Rich, who makes sure to note that "last week The Washington Post ran a first-rate investigative series on the entire Cheney vice presidency," argues that, behind all the well-deserved ridicule and late-night TV jokes against Cheney, triggered by his argument that he's not part of the executive branch and therefore doesn't have to comply with its regulations, lies something far more sinister. On March 25, 2003, the White House published and signed an executive order which revised a Clinton era document on the handling of classified materials. With the Bush revision, "every provision that gave powers to the president over classified documents was amended to give the identical powers to the vice president."
Lyndon LaRouche has noted on numerous occasions that the President cannot legally delegate such powers to the Vice President, or anyone else.
Rich argues that Cheney then used these powers to run the whole Iraq war lies, cover-up, and targetting of Valerie Plame and Joe Wilson.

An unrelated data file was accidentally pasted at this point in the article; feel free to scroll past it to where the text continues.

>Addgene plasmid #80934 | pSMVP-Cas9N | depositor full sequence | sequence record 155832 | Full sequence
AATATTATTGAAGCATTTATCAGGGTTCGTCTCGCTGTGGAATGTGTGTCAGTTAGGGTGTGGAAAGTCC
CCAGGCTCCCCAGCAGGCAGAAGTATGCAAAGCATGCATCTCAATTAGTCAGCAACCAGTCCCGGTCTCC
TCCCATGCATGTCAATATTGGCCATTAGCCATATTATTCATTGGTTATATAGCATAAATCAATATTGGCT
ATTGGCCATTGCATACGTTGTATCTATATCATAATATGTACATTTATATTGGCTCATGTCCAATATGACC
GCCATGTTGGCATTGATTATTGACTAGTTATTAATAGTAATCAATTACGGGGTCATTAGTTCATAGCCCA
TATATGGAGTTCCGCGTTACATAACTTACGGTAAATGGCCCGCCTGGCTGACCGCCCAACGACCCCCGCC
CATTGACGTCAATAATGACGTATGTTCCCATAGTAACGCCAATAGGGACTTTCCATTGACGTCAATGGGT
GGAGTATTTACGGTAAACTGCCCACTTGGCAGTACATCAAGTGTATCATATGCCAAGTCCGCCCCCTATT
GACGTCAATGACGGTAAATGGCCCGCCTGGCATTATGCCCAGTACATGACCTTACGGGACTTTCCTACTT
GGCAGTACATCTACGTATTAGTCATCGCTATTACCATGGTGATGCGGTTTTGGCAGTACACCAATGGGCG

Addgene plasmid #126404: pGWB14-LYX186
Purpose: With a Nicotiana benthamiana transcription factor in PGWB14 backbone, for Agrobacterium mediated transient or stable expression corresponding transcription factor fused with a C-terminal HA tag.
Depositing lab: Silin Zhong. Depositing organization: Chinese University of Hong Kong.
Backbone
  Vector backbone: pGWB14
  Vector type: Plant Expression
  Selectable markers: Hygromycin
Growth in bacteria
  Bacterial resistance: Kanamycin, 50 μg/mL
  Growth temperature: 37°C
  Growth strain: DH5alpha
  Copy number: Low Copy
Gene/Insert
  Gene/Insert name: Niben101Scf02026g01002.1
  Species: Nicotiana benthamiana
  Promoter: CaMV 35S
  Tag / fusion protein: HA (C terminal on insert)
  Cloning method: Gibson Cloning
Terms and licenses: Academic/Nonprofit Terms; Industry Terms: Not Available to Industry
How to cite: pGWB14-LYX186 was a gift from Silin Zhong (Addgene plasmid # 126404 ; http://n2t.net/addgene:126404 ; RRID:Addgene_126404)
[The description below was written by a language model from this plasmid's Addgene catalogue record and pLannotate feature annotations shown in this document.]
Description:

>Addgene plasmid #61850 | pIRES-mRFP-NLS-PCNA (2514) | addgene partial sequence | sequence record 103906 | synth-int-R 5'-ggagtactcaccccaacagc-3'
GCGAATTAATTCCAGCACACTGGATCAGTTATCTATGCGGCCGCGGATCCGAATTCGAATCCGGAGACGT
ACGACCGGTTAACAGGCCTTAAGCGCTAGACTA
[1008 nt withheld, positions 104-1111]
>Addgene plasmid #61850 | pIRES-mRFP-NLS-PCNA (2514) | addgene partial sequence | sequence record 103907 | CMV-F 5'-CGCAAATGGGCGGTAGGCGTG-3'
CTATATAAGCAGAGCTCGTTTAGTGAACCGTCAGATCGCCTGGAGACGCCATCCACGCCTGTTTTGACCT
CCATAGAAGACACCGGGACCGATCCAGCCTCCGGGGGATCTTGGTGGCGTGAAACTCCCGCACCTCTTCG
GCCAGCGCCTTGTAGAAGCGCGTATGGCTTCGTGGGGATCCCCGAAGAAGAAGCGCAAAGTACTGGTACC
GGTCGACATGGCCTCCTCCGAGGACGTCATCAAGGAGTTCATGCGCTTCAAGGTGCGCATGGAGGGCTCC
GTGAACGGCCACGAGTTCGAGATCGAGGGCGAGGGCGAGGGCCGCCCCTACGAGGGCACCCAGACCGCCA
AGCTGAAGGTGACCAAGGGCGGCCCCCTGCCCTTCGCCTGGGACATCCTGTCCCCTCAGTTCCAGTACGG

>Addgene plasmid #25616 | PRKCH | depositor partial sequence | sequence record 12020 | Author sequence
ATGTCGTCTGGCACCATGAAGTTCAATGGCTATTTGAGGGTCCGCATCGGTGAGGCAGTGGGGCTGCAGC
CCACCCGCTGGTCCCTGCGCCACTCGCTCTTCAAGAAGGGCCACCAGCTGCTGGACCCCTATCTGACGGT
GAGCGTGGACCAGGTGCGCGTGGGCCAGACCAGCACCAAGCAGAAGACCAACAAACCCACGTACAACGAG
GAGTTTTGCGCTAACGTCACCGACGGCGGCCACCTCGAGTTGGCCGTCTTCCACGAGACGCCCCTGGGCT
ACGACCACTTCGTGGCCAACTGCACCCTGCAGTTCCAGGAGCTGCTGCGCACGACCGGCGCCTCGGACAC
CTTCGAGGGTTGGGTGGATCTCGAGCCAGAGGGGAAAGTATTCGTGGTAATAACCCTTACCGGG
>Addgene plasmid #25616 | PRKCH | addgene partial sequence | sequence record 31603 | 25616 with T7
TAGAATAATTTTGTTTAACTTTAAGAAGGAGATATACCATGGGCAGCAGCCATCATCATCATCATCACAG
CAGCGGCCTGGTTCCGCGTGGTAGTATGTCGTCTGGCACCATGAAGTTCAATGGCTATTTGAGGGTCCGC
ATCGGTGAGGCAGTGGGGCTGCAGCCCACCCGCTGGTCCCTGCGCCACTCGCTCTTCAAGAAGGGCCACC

"The new executive order that Mr. Bush signed on March 25 was ingenious. By giving Mr. Cheney the same classification powers he had, Mr. Bush gave his vice president a free hand to wield a clandestine weapon: he could use leaks to punish administration critics.
"That weapon would be employed less than four months later. Under Mr. Bush's direction, Mr. Cheney deputized Scooter Libby to leak highly selective and misleading portions of a 2002 National Intelligence Estimate on Iraq to pet reporters as he tried to discredit Mr. Wilson."
Rich drives his point home against Cheney: "The larger scandal is to be found in what the vice president did legally under the executive order early on rather than in his more recent rejection of its oversight rules...You have to wonder what else was done behind the shield of an executive order signed just after the Ides of March four years ago."